My colleague Erik Voeten observed earlier today, quite correctly, that President Obama has issued fewer executive orders than most of his recent predecessors. This decline continues a secular trend that dates from the 1950s — before that, Franklin Roosevelt issued nearly 300 orders per year (3,500 overall), and Harry Truman more than 100, many of them linked to wartime administrative policies ranging from setting aside land for military use to price controls. From Dwight Eisenhower to Jimmy Carter, about 60 to75 were issued per year. But from Ronald Reagan on, as noted, presidents have issued more like 30 to 50 annually.
However, it is worth noting — as political scientist Graham Dodds does in his recent book Take Up Your Pen — that the formal executive order is only one mechanism for presidential unilateral action. Executive orders can be powerful, but they have their substantive limits; plus, most of them are published openly in the Federal Register and follow a standard formulation sequence, neither of which always suit presidential preferences.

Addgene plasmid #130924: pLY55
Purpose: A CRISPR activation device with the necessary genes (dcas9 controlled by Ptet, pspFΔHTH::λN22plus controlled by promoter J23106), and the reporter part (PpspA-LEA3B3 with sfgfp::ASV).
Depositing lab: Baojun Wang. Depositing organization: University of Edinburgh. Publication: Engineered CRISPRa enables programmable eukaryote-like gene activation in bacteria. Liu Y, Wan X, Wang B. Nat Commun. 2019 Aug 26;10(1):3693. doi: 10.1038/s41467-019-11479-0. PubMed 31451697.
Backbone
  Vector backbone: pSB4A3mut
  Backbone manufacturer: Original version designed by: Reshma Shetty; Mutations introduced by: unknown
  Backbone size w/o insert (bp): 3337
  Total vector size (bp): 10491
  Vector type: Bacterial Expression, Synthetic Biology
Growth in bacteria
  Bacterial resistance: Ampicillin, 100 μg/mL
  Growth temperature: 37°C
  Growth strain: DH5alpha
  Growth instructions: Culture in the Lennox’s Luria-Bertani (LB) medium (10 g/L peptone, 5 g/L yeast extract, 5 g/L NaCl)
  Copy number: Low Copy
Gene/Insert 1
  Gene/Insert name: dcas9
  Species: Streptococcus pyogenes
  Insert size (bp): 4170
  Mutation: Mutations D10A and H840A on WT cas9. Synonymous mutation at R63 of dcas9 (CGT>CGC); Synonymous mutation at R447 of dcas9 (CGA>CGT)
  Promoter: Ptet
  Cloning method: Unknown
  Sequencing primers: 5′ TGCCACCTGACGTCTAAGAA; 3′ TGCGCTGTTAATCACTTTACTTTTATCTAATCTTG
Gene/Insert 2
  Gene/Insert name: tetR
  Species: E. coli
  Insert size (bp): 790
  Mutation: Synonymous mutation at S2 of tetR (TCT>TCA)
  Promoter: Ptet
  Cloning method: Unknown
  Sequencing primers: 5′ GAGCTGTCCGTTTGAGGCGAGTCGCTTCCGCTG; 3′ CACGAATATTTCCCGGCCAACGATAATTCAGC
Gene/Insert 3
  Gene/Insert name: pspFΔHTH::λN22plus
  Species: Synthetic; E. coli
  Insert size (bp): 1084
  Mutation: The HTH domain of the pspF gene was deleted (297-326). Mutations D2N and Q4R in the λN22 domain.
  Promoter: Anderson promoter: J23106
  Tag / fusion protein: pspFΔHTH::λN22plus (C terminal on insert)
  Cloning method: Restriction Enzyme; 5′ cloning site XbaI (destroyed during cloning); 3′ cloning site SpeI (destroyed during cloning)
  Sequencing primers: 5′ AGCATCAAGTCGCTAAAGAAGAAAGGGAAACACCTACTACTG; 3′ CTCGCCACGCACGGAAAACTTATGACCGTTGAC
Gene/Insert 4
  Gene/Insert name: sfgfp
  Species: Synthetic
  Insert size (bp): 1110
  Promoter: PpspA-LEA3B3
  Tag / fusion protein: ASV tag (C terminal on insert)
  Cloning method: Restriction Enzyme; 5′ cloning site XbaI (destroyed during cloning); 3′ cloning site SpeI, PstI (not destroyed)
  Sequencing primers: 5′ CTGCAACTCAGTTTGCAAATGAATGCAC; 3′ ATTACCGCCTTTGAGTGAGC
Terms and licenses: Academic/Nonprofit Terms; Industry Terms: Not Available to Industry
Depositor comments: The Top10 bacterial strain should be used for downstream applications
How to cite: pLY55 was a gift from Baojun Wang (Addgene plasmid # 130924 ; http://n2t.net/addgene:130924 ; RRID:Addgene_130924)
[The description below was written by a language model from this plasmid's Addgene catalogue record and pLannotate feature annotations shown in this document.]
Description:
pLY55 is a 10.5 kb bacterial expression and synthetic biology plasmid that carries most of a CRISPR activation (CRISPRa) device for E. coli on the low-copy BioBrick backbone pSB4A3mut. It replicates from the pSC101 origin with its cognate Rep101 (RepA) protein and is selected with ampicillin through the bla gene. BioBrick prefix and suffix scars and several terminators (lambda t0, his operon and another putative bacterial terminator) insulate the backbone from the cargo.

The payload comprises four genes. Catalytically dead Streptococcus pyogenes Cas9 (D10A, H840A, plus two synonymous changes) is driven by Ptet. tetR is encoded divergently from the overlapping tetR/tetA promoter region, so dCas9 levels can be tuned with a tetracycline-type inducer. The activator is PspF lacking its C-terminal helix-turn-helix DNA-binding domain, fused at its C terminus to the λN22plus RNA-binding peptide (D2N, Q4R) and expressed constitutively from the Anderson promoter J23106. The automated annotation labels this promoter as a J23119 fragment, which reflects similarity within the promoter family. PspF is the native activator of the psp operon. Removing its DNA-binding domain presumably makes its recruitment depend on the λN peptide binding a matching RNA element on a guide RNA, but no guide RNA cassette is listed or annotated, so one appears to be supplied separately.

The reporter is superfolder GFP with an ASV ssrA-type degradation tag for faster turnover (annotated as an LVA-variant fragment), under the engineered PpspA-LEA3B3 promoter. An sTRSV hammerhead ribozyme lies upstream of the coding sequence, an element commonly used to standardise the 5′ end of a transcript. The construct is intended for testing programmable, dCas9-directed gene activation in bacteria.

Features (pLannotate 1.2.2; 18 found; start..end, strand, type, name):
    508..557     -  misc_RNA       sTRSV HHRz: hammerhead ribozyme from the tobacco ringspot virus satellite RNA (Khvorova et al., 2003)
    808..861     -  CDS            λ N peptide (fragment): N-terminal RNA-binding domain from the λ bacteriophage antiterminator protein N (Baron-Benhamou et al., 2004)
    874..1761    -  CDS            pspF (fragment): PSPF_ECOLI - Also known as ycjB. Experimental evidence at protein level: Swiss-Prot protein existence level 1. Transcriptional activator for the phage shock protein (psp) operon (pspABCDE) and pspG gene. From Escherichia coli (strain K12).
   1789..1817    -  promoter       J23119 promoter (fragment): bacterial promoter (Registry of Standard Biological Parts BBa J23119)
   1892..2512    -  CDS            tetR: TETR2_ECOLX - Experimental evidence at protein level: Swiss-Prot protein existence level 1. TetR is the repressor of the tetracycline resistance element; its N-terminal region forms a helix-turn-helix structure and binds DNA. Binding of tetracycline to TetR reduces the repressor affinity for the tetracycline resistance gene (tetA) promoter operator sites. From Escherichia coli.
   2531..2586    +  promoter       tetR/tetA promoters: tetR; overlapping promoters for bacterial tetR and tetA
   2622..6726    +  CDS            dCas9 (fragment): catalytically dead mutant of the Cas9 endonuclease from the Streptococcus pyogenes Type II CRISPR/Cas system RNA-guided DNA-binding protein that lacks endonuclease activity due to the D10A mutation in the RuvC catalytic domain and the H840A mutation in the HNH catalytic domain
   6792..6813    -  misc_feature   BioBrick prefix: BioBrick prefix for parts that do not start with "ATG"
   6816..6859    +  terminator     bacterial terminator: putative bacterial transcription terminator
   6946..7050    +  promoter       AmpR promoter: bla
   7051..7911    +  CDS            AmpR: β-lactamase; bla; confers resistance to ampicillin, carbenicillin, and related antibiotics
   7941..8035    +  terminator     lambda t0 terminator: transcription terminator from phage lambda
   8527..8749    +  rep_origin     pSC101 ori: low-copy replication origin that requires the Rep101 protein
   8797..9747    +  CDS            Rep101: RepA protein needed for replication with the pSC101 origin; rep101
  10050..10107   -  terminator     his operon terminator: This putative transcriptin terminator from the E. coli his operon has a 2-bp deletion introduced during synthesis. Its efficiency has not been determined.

In her lengthy 2001 law review piece “Presidential Administration,” future Supreme Court Justice Elena Kagan detailed several more vehicles for unilateralism, centering on the use of administrative memoranda (to one or more departments) and rule-making prompted by the Executive Office. But even more sweeping was a Congressional Research Service study, updated in 2008, which found more than 20 formal types of presidential directive. Since the CRS count did not include administrative memoranda, written determinations, signing statements or regulatory action, the total seems to be closer to 30 than 20.
So the jury is still out on whether Obama has expanded the use of unilateral action as compared to his predecessors. But thanks to their wide-ranging administrative creativity (plus his own), he has plenty of ways to do so.